In Rhode Island, by an oversight of the criminal code indoor prostitution was legal until just recently; in Reno Nevada it’s still legal. Next door in California, anyone convicted of prostuitution could face up to one year in prison and $1,000 fine. Las Vegas and Atlantic City used to be the only places you could gamble in the United States. In Colorado and Washington State, recreational marijuana is now legal, whereas in nearby Idaho, you can do up to 1 year for possession of any amount of Marijuana. The point is, while the feds are slowly getting into the game, the majority of vice crime – drugs, gambling, and yes, sex, are regulated and prosecuted at the state level.
What does this mean for an aspiring professional dom? It means you need to know the laws where you intend to work. In some states, working as a professional dominatrix, even if there is no sex, can leave you vulnerable to charges of prostitution, whereas in some states, fee-for-service sado-masochism is explicitly excluded from prostitution. Let’s compare the laws of Massachusetts with New York. In Massachusetts, the prostitution statute, MGL 272 S. 53A, begins “Whoever engages, agrees to engage or offers to engage in sexual conduct with another person in return for a fee…” The statute doesn’t define “sexual conduct,” however in a case, Com. v. Lavigne (1997) 676 N.E.2d 1170, the court wrote that in deciding whether or not something was “sexual conduct,” a judge could look at the “entire circumstances..apply common understanding…and could draw inferences and conclusions based on common sense and life experience.” In other words, the judge can just.. kinda… decide. Of course, in deciding, the judge looks at the definition of “sexual conduct” in other Massachusetts laws, like in the obscenity statute, where the definition includes “flagellation or torture in the context of a sexual relationship” (MGL 272 S. 31). In other words, in Massachusetts, working as a professional dom does leave you vulnerable to laws against prostitution.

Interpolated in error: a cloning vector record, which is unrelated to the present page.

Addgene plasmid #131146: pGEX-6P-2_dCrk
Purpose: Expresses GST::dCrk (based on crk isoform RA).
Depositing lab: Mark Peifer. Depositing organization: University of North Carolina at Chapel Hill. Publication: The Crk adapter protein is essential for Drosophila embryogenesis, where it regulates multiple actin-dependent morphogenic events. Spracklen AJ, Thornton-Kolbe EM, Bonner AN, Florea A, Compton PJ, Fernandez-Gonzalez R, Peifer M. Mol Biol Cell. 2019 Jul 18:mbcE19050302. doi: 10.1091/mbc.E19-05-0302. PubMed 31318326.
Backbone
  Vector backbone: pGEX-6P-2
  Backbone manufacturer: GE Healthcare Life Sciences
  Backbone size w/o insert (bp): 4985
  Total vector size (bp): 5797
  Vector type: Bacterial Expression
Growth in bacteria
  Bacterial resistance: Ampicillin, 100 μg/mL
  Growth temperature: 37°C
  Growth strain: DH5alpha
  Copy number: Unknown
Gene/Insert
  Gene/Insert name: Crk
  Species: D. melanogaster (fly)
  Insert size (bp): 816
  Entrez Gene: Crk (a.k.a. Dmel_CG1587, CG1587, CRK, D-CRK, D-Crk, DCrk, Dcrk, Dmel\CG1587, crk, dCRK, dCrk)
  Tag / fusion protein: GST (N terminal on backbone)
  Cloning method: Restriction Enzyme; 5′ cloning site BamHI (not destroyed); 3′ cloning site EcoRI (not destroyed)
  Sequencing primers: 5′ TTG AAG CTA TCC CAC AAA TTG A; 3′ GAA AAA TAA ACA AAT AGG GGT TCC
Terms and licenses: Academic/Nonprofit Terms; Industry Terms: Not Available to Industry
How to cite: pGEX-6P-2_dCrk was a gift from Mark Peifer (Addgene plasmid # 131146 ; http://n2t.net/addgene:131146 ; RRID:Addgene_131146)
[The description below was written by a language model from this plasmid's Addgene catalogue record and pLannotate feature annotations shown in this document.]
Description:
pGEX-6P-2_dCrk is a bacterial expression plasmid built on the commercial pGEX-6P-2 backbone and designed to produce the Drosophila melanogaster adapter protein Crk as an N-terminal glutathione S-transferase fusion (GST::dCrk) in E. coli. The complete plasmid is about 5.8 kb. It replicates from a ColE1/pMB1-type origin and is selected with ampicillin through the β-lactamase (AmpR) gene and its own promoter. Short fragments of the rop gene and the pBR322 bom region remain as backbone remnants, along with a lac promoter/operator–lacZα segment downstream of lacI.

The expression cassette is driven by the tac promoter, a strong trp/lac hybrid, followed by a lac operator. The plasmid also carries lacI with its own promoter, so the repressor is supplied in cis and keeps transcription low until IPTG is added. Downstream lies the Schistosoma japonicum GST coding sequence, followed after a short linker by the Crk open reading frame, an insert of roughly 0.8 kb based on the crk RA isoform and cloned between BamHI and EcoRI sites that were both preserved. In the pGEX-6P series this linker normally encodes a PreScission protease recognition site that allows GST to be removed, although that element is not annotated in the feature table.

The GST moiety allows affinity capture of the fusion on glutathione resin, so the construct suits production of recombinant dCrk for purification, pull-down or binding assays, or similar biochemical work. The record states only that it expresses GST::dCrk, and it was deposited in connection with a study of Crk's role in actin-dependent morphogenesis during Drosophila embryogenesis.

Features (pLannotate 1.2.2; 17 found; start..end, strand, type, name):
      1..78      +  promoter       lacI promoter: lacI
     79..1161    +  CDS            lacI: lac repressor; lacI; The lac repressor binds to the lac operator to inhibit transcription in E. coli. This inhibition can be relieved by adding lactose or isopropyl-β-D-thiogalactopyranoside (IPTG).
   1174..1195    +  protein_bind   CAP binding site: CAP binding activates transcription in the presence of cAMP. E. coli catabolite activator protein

So what about New York? In New York, just like in Massachusetts, a person is guilty of prostitution if that person “engages or agrees or offers to engage in sexual conduct with another person in return for a fee.” NY Penal Law 230.00. Similar to Massachusetts, “Sexual Conduct” is not defined for this particular statute – and so in deciding whether or not something is “Sexual Conduct,” a court would look to case law. However in New York, there’s a nifty case, State v. Georgia A., 621 N.Y.S. 2d 779 (1994) which held explicitly that “sado-masochistic acts such as foot licking, spanking, domination and submission do not appear to fit within category of “sexual conduct” referred to in prostitution statute.” So if you’re in New York, working as a professional dom does not necessarily leave you vulnerable to laws against prostitution. Go New York!
The problem is that most states do not have cases like Georgia A. And many states seem to give courts freedom to define “sexual activity” as they will. The upshot of this is that if you’re working as a professional dom, you really should investigate the laws in your area – ask others working in the area, do a bit of research yourself – heck, even contact your local librarian (try: email@example.com, for example). Have a contingency plan – a “what if…” – in other words, have – or at least know of an attorney you could contact if you need to. Need a list? Yet another plug for the National Coalition for Sexual Freedom and the lawyers section of their Kink Aware Professional s directory. But again, ask around – others working in your area (by which I mean jurisdiction, your state, not just others doing what you’re doing). The worst-case-scenario, the “What if…” is never a good dream – but knowing the law & having somewhere to turn, can keep it from being a nightmare.